Discrimination law is different
Discrimination claims can be based upon sex, marital or civil partnership status, racial grounds, disability, gender re-assignment, religion or belief, sexual orientation, pregnancy or maternity leave or age. The following notes are a brief summary of some important differences between discrimination and other areas of employment law.
No upper limit
If there is a finding of discrimination there is no statutory maximum on the amount that can be awarded.
An employee does not need to have served a qualifying period of service in order to lodge a discrimination claim. In fact even job applicants can bring a claim.
Injury to feelings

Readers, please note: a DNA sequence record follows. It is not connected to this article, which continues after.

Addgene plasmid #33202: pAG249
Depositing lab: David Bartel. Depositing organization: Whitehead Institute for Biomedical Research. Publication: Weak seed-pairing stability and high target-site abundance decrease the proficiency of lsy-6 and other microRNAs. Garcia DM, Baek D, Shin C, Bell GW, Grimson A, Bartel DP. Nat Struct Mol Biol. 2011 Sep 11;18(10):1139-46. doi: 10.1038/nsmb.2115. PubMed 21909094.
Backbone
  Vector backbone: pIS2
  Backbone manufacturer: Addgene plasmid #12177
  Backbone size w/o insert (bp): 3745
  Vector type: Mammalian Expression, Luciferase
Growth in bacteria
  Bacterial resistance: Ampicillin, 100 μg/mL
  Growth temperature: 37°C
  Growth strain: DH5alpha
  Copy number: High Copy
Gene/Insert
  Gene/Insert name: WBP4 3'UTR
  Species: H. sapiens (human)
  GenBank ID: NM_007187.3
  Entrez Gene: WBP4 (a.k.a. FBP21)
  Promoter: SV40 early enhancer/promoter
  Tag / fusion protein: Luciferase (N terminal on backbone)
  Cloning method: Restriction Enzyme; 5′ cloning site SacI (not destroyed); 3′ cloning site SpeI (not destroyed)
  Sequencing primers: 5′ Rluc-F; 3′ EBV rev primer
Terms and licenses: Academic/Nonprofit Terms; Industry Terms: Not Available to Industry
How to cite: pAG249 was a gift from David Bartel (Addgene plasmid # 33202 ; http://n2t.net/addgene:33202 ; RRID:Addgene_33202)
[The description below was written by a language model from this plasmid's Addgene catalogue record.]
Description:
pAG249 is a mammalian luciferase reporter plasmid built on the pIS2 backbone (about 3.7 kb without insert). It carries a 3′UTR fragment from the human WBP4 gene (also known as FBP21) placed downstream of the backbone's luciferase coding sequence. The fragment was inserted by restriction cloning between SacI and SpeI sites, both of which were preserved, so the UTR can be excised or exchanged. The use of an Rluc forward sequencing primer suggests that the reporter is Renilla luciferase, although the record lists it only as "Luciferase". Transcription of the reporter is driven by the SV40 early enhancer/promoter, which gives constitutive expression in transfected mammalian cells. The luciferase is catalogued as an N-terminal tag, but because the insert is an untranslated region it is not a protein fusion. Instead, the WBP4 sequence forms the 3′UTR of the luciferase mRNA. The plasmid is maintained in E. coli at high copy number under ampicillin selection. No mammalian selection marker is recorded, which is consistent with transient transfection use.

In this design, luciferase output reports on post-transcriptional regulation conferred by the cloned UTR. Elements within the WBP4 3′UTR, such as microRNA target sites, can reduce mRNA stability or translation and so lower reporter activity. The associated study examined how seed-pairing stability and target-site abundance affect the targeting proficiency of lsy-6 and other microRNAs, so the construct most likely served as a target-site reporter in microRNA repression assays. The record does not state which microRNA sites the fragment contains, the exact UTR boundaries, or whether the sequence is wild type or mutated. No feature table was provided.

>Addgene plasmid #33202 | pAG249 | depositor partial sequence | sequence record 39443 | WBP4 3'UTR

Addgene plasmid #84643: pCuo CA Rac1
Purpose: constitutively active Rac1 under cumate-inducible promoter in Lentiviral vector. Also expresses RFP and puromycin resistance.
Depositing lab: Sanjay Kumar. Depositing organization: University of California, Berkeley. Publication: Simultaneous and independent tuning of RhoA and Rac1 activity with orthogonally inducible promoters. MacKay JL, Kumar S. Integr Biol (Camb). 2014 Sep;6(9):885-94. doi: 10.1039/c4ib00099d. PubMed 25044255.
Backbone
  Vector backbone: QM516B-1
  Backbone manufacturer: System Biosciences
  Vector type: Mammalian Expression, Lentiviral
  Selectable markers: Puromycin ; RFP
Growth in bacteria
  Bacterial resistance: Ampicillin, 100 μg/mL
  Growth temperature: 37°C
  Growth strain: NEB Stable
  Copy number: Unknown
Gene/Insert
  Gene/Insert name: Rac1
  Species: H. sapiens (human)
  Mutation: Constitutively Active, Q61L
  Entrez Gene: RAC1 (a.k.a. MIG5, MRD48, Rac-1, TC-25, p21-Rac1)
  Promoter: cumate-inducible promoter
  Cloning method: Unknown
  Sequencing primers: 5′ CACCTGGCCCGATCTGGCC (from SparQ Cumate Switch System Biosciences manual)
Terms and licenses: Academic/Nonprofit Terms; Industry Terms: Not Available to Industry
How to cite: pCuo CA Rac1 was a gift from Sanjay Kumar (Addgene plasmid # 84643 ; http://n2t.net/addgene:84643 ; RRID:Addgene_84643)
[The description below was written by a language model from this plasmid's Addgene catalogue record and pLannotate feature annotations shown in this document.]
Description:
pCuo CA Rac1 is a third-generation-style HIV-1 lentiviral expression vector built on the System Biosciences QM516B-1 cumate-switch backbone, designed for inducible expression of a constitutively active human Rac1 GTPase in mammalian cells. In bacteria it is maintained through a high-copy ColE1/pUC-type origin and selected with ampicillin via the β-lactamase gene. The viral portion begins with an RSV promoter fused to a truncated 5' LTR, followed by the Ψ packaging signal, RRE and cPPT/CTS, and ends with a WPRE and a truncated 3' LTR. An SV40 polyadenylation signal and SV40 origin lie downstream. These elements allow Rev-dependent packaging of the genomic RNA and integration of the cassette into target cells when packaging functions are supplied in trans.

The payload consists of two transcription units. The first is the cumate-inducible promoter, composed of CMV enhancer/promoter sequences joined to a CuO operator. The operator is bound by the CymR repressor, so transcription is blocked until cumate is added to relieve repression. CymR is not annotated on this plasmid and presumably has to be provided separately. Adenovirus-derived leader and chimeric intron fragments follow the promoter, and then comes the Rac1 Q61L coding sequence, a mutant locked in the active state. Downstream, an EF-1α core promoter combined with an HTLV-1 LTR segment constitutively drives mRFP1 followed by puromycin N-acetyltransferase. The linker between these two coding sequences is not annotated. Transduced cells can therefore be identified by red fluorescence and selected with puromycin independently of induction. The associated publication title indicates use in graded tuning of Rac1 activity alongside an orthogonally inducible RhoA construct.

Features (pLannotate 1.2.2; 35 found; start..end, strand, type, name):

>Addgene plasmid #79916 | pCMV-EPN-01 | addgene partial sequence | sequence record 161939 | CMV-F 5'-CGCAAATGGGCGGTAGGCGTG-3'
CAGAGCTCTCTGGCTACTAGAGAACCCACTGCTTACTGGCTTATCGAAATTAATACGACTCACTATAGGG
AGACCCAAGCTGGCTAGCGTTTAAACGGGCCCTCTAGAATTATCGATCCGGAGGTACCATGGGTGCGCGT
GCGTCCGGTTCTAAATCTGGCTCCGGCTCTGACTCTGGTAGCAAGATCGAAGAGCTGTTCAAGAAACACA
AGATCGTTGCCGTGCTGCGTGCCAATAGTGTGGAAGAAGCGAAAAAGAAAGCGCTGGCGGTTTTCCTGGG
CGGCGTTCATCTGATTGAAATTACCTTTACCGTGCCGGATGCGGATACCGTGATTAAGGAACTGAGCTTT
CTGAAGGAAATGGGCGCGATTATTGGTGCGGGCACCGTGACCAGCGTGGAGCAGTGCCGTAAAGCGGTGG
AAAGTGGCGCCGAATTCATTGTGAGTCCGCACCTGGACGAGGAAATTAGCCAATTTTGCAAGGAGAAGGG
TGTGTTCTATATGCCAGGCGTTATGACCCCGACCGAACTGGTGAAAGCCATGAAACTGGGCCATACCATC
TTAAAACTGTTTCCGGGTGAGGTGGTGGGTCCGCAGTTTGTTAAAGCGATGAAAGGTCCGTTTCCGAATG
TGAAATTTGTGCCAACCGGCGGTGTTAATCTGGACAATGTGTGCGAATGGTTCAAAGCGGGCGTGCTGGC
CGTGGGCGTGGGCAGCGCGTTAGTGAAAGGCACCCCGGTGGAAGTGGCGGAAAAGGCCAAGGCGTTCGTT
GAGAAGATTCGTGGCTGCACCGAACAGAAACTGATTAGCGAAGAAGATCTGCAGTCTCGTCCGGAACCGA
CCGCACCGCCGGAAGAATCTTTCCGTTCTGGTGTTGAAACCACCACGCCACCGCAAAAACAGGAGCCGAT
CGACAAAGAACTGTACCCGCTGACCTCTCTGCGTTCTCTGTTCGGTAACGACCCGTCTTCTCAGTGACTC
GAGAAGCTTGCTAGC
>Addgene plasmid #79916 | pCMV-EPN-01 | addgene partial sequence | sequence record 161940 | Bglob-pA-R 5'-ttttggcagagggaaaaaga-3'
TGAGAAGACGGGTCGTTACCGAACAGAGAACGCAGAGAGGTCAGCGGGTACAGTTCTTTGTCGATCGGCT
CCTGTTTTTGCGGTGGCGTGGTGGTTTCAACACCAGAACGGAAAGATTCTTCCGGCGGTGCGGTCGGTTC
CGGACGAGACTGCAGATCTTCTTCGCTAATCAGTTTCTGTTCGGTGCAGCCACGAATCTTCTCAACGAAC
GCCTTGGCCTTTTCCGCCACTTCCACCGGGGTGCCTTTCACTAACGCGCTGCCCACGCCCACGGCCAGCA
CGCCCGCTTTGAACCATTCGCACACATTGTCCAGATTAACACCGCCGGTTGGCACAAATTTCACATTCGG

There can be an additional award in discrimination cases for injury to feelings.
Not just dismissal
Discrimination claims can be brought where no dismissal has taken place. So a claim can be brought by an employee while still working within a business.
Three month time limit
The Tribunal has the power to extend the usual 3 month time limit if it decides that it would be "just and equitable" for them to do so.
Claims can be brought for harassment based on discrimination and the procedures are different to those relating to non-discriminatory harassment cases.
Burden of proof
In discrimination claims the burden of proof can shift from the employee to the employer once the employee is able to provide some evidence of discrimination.
The above information is not intended to be a complete or definitive statement of the law. For more information or advice please contact our Employment Law team.